National broadband plans: shared objectives but different approaches to public intervention
The development and roll-out of national broadband plans (NBPs) is ongoing in countries around the world. Their degree of progress varies. They typically require well-designed public intervention schemes with significant public subsidies to achieve ubiquitous coverage, particularly in rural areas and other hard-to-reach locations.
Through our experience of designing and implementing a number of these schemes for governments, as well as helping network operators to bid for subsidy funding, Analysys Mason has observed that the intervention approach can differ considerably. Governments should address several critical factors, each of which will help to improve the chances of success for NBP schemes. Specifically:
- it is essential for prospective operators to understand how the scheme will be delivered and what their obligations will be
- the future sustainability of the solution is of critical importance.
Educating the market
To make a successful bid for a subsidy scheme, operators need to understand the nature and scope of the project, and the nature of any risk to which they will be exposed. As Analysys Mason has seen, there is no one size to fit all NBP schemes. There is a significant difference between a whole-country approach, encapsulating a single project and provider, and a multiple-project approach in which management could ultimately be devolved down to a local level. These approaches each bring their own requirements when it comes to management oversight.
- In Ireland, the NBP strategy has been to manage it as a single contract and subsidy is distributed to one party, albeit with the project divided into deployment areas.
- In the UK, the NBP currently has three pre-defined tiers of project size, with subsidy controlled centrally. Success depends on bidders at each tier understanding their obligations. The government has worked closely with the market on project specification. Having participated in this discussion at a granular level, interested investors are able to bid with a comprehensive knowledge of scope, expectations and risk.
Other countries have adopted a significantly more fragmented approach. In this case, much will depend on whether subsidy is defined for projects in advance, or if it is up to local public bodies or even communities to bid for subsidy. In a ‘free-for-all’ scenario, there is a risk that at the national level, the scheme will be impossible to manage and will fail to achieve the overall objectives – for example, it could lead to inconsistent solutions and gaps in coverage (a ‘postcode lottery’).
However, if the market is well versed in the government’s objectives and approach, and knows the competencies that will be needed, investors will be in a much stronger position to bid successfully – and to deliver networks that meet NBP goals (that is, networks that are sustainable over the long term without requiring additional subsidy, thereby helping to achieve value for public money).
Attracting the market
Educating the market is also a matter of making it attractive to potential investors. A scheme that consists of multiple projects (such as that in the UK) has attracted a good number of interested parties, with many of them proving to be well-funded new operators. A single-project approach on the other hand will, by definition, require organisations with extensive investment backing because of its scope and scale, as was the case in Ireland.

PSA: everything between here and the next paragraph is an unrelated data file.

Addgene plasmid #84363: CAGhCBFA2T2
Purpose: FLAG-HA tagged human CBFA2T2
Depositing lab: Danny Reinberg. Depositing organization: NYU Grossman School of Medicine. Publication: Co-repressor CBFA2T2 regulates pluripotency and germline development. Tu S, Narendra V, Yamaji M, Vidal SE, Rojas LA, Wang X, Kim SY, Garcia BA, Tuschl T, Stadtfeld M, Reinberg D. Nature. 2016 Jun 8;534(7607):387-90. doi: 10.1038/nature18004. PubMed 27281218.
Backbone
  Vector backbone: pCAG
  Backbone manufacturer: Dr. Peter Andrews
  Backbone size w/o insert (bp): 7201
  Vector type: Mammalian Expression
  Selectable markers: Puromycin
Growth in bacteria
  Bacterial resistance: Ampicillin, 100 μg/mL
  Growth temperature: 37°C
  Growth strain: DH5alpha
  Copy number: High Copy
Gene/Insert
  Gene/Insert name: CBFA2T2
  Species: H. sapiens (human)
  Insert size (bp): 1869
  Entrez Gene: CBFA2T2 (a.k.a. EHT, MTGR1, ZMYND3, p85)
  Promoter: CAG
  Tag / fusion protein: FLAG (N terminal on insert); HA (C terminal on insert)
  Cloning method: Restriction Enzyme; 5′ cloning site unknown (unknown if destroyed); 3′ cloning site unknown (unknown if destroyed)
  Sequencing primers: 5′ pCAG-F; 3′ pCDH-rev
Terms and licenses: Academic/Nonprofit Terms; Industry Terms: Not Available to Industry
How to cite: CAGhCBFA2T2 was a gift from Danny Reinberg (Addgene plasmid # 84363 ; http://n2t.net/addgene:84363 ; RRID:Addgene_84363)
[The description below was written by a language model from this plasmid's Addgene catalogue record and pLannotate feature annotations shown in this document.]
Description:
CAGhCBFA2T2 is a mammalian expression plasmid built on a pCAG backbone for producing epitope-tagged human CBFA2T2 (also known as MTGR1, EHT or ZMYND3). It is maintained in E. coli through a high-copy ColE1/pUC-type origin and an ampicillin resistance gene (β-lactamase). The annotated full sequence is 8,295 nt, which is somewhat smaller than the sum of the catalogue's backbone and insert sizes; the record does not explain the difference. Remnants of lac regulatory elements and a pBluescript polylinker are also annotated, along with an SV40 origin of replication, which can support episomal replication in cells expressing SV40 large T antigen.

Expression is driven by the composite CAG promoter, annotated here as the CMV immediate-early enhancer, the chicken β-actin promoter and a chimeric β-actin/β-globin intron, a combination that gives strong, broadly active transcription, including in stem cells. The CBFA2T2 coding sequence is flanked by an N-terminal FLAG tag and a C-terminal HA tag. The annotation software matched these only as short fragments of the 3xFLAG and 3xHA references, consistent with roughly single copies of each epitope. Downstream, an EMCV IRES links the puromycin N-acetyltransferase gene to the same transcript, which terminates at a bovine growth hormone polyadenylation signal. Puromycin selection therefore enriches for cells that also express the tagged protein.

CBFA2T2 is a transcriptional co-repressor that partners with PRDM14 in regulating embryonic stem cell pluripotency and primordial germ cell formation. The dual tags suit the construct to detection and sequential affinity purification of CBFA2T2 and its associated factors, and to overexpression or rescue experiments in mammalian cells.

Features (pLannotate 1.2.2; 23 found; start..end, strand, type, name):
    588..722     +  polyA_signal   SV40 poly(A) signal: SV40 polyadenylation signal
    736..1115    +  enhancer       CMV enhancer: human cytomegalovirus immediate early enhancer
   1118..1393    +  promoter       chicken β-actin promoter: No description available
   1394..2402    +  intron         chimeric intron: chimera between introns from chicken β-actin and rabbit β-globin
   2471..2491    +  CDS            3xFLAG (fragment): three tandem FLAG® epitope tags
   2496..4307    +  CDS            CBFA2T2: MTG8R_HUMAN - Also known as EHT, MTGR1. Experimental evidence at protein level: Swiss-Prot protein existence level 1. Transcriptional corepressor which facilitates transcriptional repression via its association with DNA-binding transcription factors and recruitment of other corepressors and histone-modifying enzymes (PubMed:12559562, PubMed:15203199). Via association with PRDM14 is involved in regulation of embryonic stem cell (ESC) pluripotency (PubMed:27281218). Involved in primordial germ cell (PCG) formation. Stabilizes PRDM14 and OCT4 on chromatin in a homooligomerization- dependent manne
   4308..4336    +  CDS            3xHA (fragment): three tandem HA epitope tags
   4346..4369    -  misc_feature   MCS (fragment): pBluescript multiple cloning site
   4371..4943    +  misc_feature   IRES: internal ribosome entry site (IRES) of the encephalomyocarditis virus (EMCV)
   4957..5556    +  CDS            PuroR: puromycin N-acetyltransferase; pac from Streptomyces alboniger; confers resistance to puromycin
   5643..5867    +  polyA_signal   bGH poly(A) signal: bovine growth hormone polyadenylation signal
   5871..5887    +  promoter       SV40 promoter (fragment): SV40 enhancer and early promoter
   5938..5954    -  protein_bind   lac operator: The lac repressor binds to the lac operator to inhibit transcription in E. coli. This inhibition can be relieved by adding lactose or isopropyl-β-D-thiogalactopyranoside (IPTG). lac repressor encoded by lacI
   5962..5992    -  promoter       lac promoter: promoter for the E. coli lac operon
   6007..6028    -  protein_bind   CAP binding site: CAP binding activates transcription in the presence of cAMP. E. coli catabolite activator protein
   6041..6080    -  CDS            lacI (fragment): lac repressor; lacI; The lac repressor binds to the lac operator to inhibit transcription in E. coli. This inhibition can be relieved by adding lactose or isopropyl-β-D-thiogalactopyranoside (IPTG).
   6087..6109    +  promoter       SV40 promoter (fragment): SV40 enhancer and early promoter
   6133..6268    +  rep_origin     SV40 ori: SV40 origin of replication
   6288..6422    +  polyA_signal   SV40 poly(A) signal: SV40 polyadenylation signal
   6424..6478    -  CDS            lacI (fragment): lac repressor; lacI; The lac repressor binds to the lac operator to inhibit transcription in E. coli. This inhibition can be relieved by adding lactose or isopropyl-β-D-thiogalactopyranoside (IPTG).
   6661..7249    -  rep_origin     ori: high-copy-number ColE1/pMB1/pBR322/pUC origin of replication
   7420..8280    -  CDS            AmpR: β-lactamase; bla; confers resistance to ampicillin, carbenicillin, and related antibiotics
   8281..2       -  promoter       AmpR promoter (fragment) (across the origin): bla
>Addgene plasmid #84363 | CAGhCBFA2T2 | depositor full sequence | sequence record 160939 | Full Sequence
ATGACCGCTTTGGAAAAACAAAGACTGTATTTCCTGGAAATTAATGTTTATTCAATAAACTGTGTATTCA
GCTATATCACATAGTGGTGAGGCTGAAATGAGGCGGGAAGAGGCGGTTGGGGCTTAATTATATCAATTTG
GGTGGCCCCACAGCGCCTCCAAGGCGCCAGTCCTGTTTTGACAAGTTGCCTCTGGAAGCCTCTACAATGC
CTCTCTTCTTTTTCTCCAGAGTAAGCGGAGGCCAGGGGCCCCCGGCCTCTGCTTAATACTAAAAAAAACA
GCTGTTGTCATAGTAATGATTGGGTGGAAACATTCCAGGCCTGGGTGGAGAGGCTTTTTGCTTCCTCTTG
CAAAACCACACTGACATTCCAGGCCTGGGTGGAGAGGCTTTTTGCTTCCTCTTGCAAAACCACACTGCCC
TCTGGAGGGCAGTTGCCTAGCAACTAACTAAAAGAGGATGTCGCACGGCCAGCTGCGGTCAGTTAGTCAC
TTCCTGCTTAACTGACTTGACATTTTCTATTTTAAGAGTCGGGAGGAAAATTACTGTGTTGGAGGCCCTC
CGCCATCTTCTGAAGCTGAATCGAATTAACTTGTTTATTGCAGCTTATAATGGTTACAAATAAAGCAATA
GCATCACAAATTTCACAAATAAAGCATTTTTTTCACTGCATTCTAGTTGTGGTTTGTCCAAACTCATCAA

Analysys Mason has seen how a shared risk approach can both incentivise and assure the market, although the extent of risk for the government also needs to be taken into account, for example if a government is liable for contract assumptions that are breached during implementation. It is also important that public bodies clarify their primary aim; typically, this is investing in support of a policy objective (to achieve national broadband delivery), rather than aiming to be a network operator. As in all aspects of NBP public funding, this clarity is important in achieving outcomes that deliver value for money.
Any scheme also has to assure operators that subsidy will not be allocated to locations where broadband capability already exists, bringing with it a risk of subsidy of overbuild. The technical specifications and mapping of existing and planned coverage are critical elements in this aspect, but mapping of existing and planned coverage can be a contentious issue. Analysys Mason has significant experience of defining NBP technical specifications and mapping requirements, as well as analysing network coverage claims.
Determining the appropriate degree of prescription
Ultimately, a subsidy scheme must be viable in all respects appropriate to the scope of the project, delivering value for public money and meeting the objectives of the NBP. It is in the interest of everyone – government, potential investors, operators and the public – that the scheme should be as clearly defined as possible.
Every type of subsidy scheme has potential advantages and disadvantages, and a key part of a government’s approach should be in determining the necessary degree of prescription for the project. Ireland and the UK have both adopted a centrally, clearly prescribed approach. Analysys Mason has seen how effectively this clear definition can help to attract investment and achieve high-quality bids.
Analysys Mason has significant experience in supporting government bodies (national, regional, local) to design, deliver and monitor these schemes to ensure value for money and help achieve long-term sustainability of solutions. We also have experience of supporting investors and operators to successfully bid for funding subsidies in these schemes. If you are a government, operator or investor, and interested in support on a NBP scheme please contact Ian Adkins, Principal.